Using mind mapping software for project development

One of the plans for this year, a part from staying at home reminiscing of what travel used to like, was to focus on building this site and expanding the features that it provides. First, a little background. This site is 100% custom, it's not an 'off the shelf' template. everything you see here has been built, and designed by me. Over the years, I've tried a many different approaches to keeping track of things that need to be done, or ideas to implement, and bugs that need to be squashed.

Now, there are many project management tools available, that would fit this purpose, from simple task lists, to full blown tools providing reporting, gantt charts, agile stories, and kanban boards. For many projects, these tools can be very helpful, but for just me and this site, every one of them has always been overkill. I've tried to use these tools, but the complexity has just got in the way. I always kept finding myself going back to using a plain text file (well, actually an Apple Notes file for easy syncing between devices).

The problem of using text files

Text files are great for many things. They are simple, they can have their own structure. You can mix bullet points with text. They work everywhere. But, they have their downsides too, it's very hard to provide context within the document. Ideas that might be connected, can be separated into different sections, and loose context of how they relate to the wider subject.

Using mind mapping to keep track of things

I've always been intrigued by the idea of mind mapping. Connecting thoughts with links and hierarchies, and using colours to disguise intent behind each idea. But unfortunately, I've never had a good subject to play with them properly. It's very hard to just pickup and use a new piece technology without a good reason to need to use it.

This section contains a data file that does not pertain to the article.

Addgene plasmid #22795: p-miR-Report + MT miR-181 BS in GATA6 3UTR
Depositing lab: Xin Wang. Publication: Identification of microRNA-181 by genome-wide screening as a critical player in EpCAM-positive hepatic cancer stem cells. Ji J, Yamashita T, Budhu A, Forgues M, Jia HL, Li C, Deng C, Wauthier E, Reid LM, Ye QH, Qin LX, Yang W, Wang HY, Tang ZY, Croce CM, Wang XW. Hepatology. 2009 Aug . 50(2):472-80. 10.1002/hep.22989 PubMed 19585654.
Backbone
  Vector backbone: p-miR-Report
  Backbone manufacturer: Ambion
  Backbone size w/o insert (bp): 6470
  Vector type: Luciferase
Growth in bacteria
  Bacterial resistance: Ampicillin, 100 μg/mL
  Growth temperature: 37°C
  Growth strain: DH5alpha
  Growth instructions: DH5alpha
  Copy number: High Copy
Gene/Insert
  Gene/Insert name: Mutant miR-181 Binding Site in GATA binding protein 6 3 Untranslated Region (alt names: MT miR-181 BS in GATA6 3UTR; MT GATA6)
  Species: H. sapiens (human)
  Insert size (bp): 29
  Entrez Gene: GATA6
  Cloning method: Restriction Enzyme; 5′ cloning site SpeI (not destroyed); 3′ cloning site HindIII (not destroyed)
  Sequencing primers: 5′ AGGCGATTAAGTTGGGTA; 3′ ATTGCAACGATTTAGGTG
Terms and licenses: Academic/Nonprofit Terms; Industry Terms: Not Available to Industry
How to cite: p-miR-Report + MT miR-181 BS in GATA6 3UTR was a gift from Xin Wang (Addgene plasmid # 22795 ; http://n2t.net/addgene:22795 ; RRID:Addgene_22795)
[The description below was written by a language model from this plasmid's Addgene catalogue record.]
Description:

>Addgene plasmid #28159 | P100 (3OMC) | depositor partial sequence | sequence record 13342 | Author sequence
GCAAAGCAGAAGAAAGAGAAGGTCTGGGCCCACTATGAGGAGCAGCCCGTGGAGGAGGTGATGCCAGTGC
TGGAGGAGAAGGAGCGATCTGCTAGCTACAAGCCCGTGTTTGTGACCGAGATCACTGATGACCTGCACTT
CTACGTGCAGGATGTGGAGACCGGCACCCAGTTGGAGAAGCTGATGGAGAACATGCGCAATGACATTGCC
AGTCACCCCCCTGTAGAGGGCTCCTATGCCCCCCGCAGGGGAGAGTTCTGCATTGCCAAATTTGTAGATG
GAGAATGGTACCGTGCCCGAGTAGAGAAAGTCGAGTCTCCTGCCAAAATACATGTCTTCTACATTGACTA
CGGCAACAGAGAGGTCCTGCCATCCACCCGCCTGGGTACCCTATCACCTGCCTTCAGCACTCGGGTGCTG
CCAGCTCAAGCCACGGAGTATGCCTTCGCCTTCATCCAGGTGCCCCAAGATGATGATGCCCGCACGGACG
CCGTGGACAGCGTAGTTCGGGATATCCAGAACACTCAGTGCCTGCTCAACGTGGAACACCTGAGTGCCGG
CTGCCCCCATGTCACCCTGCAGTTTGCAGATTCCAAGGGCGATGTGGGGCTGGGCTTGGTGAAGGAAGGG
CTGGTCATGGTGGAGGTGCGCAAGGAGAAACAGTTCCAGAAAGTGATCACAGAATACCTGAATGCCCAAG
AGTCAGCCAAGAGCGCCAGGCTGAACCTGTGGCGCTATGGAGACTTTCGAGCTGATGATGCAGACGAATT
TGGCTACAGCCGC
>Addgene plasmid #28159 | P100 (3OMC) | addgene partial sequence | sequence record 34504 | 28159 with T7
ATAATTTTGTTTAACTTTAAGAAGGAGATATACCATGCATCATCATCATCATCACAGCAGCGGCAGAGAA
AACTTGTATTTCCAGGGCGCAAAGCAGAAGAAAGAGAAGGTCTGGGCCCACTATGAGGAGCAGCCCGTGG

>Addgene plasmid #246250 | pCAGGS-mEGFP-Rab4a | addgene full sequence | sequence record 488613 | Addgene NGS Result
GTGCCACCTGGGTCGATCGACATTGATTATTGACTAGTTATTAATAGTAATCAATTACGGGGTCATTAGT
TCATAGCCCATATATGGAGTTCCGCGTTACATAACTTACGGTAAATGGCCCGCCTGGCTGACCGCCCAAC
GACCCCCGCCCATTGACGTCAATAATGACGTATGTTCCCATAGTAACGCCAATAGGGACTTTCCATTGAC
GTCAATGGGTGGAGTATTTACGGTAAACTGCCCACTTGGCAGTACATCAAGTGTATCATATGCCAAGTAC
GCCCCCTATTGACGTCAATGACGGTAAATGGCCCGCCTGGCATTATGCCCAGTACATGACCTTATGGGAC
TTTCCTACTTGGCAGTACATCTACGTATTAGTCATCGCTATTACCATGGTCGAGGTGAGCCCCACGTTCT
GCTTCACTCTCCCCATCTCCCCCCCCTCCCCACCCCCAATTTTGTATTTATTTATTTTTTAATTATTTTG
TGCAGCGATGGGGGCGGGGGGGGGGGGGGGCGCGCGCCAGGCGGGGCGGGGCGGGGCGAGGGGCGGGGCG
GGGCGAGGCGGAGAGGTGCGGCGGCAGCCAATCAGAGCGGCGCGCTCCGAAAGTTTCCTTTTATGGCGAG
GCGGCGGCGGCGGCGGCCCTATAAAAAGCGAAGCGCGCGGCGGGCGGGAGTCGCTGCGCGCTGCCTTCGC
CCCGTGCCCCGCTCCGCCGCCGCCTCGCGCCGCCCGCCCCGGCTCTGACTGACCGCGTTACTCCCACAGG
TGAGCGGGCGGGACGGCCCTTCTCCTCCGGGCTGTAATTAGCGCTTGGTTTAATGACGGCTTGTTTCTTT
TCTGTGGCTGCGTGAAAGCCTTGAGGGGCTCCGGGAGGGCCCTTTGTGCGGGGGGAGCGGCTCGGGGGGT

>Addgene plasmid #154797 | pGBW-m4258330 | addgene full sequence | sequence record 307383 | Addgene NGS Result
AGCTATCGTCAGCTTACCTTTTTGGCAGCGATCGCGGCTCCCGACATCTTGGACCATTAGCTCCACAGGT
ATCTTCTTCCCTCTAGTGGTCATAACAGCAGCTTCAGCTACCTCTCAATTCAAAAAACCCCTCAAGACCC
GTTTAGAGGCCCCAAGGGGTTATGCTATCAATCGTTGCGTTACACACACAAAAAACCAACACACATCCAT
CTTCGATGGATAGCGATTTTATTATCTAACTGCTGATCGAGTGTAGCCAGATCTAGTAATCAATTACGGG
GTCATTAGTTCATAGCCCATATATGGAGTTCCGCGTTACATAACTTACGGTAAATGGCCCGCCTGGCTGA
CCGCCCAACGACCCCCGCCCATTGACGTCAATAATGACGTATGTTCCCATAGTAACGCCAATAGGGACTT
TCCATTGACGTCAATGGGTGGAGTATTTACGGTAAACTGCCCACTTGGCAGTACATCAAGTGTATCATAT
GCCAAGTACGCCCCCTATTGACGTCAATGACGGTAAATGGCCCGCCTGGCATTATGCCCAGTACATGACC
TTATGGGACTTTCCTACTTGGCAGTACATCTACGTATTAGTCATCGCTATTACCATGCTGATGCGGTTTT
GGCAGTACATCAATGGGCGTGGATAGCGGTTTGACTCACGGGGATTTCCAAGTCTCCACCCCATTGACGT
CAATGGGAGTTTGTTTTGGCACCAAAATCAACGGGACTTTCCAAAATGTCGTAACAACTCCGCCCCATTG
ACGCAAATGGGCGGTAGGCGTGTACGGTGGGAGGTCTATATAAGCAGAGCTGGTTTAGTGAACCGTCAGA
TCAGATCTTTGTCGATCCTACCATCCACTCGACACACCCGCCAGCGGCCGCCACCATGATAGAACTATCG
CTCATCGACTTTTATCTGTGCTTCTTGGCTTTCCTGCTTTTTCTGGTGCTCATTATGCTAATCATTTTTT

When I first saw Mindmeister being demoed at a Ruby conference in Vienna, I suddenly had the thought that this could be a really good way to finally have a process to keep track of my plans for maniacalrobot.co.uk.

How I use Mind Meister

All mind maps are built around a simple subject, for me, this is simply "Maniacalrobot", the name of the site. Top level sections of the site are simple black text in white bubbles. "Geistesblitze" (Brainstorms in English) is a special Mindmeister node that stores inputs from the Apple Watch app, for quickly jotting down ideas. Plain black text is just for any level under the top sections.

Red bubbles, are things that need to be done, action items, either new features, or bugs. They're typically short descriptions of the action, enough for me to know what the problem was at the time I created the node.

Yellow bubbles are ideas. Things that might becomes Red action bubbles, they might get deleted, but for now, it's for keeping track of ideas.

Using this simple mind mapping pattern, at a quick glance, I can see the back log of action items and where in the structure of the site they are. I can quickly sketch out new sections, and check for overlap in features, or areas that need work.

So far using this system, I've found myself to be far more productive when building new features and fixing bugs. What makes this system, different to most project management tools, is that the status of each idea of action is irrelevant. There is no task Icebox, no work in progress or done queues. When a red bubble is completed, it simply gets deleted, or turned into a structural node if that makes more sense. This works great for maniacalrobot.co.uk, because it's just me at the end of the day, I don't need to keep the history of every feature or bug. When it's done, it's done, and it can be deleted.

About the Author

Phil Balchin is a full-time software developer at Heroku (a Salesforce company) and part-time photographer living in Guildford, Surrey, UK. Specialising in software development and photography, Phil also writes about graphic design, personal productivity, and travel.